By: Laura Antonucci, Columnist
I don’t like “Ghost World.” It is so close to home for me, with every page and each panel, I had a flashback of something from high school. Memories were drudged up from tightly packed corners and flew around my head while I tried to read this intense story about two girls so lost in themselves, they have no clue who they are.
Enid and Rebecca have just graduated high school and are spending the summer wallowing in their teen angst, dreading having to make a decision more defining than what diner they are going to have lunch at.
But then, you get thrown a curve ball. Enid and Rebecca are not as shallow as they originally seem, they are just acting out of the boredom that comes with being an “in-between.” In between adolescence and adulthood, life with people and life alone, between the options available and the absoluteness of making any decision that will influence your life. Enid and Rebecca are both very afraid of what adulthood actually means. They see idiots they went to high school with making very publicized career moves, but in the most revolting way paralleled with the only other implied option: boring domesticity. Older versions of themselves that settled for the next to nothing a small town has to offer.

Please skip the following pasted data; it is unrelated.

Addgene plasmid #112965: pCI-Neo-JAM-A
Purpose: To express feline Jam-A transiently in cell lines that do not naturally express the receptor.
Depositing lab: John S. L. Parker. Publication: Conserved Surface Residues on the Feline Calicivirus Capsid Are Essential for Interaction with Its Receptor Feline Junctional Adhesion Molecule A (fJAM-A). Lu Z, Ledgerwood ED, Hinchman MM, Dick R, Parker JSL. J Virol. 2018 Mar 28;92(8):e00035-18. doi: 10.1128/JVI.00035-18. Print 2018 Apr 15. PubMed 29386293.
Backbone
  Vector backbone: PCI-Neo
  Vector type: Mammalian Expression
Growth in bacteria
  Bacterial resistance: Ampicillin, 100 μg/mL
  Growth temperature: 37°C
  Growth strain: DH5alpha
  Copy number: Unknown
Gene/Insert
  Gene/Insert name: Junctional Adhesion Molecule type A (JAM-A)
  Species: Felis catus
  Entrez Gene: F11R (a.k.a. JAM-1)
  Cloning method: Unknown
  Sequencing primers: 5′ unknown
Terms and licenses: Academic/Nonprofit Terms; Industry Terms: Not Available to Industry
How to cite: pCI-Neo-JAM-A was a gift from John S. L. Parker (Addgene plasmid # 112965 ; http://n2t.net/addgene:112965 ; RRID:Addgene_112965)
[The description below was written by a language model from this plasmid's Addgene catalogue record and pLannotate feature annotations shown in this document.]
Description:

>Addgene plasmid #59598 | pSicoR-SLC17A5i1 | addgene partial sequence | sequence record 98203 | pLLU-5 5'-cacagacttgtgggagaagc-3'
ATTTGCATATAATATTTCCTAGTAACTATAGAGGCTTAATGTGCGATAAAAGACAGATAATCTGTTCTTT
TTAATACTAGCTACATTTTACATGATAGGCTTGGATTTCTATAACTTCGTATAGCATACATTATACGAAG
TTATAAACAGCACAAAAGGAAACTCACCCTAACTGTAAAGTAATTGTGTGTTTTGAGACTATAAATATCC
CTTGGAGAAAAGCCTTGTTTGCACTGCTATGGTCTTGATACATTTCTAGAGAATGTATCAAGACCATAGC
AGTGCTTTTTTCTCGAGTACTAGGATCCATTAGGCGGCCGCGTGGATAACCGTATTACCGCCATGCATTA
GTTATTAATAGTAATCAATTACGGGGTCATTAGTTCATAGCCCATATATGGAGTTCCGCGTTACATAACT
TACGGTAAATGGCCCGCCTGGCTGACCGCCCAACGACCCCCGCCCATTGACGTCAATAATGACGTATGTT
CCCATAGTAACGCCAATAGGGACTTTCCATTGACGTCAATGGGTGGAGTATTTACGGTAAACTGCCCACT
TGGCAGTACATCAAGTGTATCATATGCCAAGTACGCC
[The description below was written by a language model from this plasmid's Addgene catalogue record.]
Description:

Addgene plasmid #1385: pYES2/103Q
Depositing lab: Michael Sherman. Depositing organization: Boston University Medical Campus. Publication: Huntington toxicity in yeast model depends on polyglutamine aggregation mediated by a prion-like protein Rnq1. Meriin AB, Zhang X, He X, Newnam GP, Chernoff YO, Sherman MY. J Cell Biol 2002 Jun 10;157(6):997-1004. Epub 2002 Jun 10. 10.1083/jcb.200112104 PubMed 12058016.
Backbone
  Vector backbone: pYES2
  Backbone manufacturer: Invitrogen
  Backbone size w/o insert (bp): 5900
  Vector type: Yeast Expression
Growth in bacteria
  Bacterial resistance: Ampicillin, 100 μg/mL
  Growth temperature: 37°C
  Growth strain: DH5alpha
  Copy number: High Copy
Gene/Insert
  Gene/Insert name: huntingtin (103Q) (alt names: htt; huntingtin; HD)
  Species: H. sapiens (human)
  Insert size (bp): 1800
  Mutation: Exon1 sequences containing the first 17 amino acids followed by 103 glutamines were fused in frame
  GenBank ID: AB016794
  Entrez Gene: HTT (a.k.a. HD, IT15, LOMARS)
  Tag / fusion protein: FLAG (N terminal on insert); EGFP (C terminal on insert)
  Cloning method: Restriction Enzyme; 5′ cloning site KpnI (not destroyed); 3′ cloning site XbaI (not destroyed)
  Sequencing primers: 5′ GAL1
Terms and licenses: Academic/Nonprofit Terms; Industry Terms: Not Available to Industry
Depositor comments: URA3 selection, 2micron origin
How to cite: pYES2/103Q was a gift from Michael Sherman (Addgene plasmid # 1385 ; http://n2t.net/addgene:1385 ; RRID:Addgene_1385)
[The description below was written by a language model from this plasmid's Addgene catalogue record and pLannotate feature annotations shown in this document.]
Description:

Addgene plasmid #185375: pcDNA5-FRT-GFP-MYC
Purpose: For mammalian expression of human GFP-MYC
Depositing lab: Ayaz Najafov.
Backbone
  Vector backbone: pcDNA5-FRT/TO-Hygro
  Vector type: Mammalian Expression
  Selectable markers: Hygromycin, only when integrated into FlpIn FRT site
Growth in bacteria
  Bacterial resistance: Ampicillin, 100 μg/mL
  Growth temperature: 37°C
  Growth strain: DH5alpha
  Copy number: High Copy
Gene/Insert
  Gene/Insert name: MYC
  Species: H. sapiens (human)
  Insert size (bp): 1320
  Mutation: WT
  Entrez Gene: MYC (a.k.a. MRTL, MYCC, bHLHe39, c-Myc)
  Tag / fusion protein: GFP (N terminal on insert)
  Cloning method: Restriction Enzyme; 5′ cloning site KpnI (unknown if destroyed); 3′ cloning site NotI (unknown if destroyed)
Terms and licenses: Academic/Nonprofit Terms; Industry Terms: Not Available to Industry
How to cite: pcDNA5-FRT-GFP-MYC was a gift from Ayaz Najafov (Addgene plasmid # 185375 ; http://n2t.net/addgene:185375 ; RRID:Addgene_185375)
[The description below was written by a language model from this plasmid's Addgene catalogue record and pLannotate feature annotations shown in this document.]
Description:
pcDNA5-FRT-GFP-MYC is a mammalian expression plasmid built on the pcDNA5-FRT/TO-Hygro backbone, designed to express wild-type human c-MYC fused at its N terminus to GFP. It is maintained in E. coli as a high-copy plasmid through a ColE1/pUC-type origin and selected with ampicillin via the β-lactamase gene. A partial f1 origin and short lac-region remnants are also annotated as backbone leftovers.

The aesthetic of “Ghost World” is as stark and unforgiving as the material. Black, white, and cyan are the only colors used, except on the cover, which has pink, yellow, and a small variety of other muted colors. The effect is that the constant visual assault of cyan leaves you feeling off kilter and unfamiliar with the given surroundings. While the surroundings are that of any small town anywhere, the people in this town are people you know. The use of unfamiliar color keeps you from getting complacent and wondering when, if at all, the scenery will change.
Read it, buy it, it’s only $12. Daniel Clowes does a fantastic job recreating everything uncomfortable and nostalgic about post-adolescence.